The surrounding lands initially belonged to the owners of the Šariš Castle. In 1322, the local knight Mičko (Mikš) received a separate area from King Charles Robert of Hungary on which he erected a small wooden castle, called Újvár in Hungarian. When King Louis I confirmed this granting in 1342, Mičko’s sons Lorand and Mikuláš, in order to have a better protected building on the Polish-Hungarian-Ruthenian border, rebuilt the castle into a stone stronghold called the New Castle (Novy Hrad).
The last of Mičko’s descendants died in 1398, so that the castle and adjacent lands became the property of King Sigismund of Luxemburg, who handed it over to a Pole, Prokop Balicki, in the same year. Soon after, in 1408, Hanigovce became the property of the Perényi family, who received them in exchange for the services of Imrich Perényi, although the latter became the owner of the castle only after two years.
Before the first half of the 15th century, Hanigovce was taken over by the troops of Jan Jiskra, and after their resignation, around 1458, by the post-Hussite rebels under the command of Petr Ratkovski. The latter was in the possession of the castle in 1460, despite attempts to capture it by the royal troops of Matthias Corvinus. After the post-Hussite rebels were suppressed in 1461 thanks to the actions of Imrich Zápolya’s army, the castle returned to its rightful owners of the Perényi family, although in 1483 Matthias Corvinus asked the townspeople of Sabinov to help the Perényi family recapture Hanigovce, occupied by unknown enemies. These actions must have been successful, because in 1512 Imrich Perényi handed over Hanigovce to the lords of Torysa. They held the castle until 1557, when it was captured and destroyed by the troops loyal to the Habsburgs.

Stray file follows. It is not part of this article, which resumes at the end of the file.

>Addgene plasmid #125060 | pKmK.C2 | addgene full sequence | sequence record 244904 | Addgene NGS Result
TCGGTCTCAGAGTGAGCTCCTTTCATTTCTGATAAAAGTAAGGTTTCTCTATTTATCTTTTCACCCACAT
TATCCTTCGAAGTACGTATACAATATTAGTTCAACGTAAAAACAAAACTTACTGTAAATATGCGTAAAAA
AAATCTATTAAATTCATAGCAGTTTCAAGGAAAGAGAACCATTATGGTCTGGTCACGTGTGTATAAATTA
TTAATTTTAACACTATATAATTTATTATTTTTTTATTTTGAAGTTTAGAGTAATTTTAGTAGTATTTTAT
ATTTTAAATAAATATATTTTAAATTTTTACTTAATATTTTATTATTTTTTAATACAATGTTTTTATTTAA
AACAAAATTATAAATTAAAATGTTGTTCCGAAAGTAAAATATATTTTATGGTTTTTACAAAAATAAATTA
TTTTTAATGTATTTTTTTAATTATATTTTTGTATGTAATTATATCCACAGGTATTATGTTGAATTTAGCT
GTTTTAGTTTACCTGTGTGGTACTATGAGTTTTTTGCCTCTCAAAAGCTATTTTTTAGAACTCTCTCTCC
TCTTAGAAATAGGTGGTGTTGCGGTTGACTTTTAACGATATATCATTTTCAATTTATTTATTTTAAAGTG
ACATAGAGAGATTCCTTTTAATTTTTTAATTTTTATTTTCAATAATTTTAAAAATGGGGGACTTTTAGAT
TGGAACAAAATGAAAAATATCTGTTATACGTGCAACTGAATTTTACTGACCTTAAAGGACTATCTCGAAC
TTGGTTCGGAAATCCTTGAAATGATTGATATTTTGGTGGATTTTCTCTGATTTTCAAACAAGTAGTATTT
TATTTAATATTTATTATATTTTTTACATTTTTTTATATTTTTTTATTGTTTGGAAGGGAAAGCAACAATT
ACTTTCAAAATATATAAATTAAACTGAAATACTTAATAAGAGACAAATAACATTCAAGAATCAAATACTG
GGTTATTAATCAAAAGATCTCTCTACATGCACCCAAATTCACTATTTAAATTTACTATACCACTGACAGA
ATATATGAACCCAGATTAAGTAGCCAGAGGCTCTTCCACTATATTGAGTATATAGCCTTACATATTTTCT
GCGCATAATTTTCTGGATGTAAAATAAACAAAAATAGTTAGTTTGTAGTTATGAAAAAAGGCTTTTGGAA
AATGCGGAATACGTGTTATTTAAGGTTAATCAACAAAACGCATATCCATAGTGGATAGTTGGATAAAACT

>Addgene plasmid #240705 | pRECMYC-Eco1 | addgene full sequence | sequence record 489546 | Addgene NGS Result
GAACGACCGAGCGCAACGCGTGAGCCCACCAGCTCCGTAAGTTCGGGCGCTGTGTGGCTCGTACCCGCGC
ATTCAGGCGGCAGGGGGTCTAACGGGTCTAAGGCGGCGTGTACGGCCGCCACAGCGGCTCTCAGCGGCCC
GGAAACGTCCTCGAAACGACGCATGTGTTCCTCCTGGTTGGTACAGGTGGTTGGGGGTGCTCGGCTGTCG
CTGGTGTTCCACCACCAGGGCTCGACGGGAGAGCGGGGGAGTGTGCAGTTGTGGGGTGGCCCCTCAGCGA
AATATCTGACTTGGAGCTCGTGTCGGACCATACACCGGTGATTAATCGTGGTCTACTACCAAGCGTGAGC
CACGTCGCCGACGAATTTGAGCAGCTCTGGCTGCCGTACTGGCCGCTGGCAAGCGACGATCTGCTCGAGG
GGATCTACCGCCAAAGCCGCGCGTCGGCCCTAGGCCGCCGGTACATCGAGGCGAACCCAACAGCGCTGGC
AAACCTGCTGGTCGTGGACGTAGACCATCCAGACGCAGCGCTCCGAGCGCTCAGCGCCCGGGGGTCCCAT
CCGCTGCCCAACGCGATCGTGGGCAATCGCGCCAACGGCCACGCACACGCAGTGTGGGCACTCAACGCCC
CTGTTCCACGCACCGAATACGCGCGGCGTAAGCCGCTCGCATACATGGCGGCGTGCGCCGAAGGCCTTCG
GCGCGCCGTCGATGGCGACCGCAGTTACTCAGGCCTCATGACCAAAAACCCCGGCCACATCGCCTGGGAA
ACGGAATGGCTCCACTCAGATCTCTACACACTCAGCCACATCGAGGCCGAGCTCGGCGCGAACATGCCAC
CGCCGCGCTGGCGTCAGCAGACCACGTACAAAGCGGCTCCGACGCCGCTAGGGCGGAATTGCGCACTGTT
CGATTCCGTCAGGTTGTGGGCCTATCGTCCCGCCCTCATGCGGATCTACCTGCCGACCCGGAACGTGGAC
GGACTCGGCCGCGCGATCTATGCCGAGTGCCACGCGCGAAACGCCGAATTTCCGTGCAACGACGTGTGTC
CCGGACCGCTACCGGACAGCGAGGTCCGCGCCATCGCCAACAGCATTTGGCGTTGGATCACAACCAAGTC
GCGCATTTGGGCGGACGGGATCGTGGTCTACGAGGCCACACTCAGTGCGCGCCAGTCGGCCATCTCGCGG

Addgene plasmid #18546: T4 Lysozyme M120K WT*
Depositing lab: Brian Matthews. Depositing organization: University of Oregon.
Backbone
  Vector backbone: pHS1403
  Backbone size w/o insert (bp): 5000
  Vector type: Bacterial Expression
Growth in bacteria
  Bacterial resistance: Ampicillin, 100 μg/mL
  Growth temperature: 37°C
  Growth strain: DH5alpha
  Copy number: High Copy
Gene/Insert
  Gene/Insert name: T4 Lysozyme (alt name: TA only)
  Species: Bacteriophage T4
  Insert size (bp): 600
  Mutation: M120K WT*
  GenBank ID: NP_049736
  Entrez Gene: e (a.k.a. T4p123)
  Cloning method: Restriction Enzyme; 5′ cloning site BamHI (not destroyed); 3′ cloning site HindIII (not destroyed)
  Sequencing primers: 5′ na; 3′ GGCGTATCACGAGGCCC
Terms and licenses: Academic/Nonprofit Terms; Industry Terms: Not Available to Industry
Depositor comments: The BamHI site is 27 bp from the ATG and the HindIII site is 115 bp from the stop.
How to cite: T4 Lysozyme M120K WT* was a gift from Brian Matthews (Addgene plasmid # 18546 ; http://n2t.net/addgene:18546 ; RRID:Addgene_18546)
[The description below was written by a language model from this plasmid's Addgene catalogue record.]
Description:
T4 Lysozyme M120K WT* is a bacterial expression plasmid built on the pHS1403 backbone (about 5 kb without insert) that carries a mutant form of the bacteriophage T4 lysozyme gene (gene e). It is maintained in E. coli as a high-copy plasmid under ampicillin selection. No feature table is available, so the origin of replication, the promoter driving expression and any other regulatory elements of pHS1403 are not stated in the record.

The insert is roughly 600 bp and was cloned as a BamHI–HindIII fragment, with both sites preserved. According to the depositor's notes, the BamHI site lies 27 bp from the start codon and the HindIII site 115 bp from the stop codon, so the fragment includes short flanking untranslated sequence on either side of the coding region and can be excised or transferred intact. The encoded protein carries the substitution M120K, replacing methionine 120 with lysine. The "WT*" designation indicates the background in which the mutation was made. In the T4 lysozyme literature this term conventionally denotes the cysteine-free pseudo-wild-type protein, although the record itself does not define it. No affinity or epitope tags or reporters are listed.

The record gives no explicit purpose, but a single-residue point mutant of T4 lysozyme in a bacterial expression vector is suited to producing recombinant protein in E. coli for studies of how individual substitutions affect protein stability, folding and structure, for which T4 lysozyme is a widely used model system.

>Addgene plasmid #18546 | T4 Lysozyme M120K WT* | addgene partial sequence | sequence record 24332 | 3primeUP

The castle occupied the entire flattening of the top of the hill. The most important and largest element of it was at least two-story, rectangular residential house measuring 19 x 10.5 meters. Its eastern wall overlooking the castle courtyard was almost twice as thick as the others. The entrance led from the first floor, from the crown of the northern defensive wall. The ground floor did not have any openings, while inside the upper floor there was a fireplace, larger windows and a latrine bay. The room on the first floor was originally divided by a wooden partition into two smaller rooms.
The long courtyard adjacent to the building was surrounded by a defensive wall on the southern side of which was the entrance gate. The northern curtain of the wall, better protected by high slopes, was thinner (1.3 meters) than the southern curtain (1.8 meters), facing the access road. On the south-eastern side, the fortifications leaned on a rock block, in which three grooves were carved, originally used to embed some defensive structure flanking the gate next to it. Probably south of the castle stretched fortified outer ward.
The main element of the castle which has survived to this day is the ruin of a western dwelling house. The northern fragments of the defensive wall with traces of beams of the guard porch also have survived.
Bóna M., Plaček M., Encyklopedie slovenských hradů, Praha 2007.
Stredoveké hrady na Slovensku. Život, kultúra, spoločnosť, red. D.Dvořáková, Bratislava 2017.
Wasielewski A., Zamki i zamczyska Słowacji, Białystok 2008.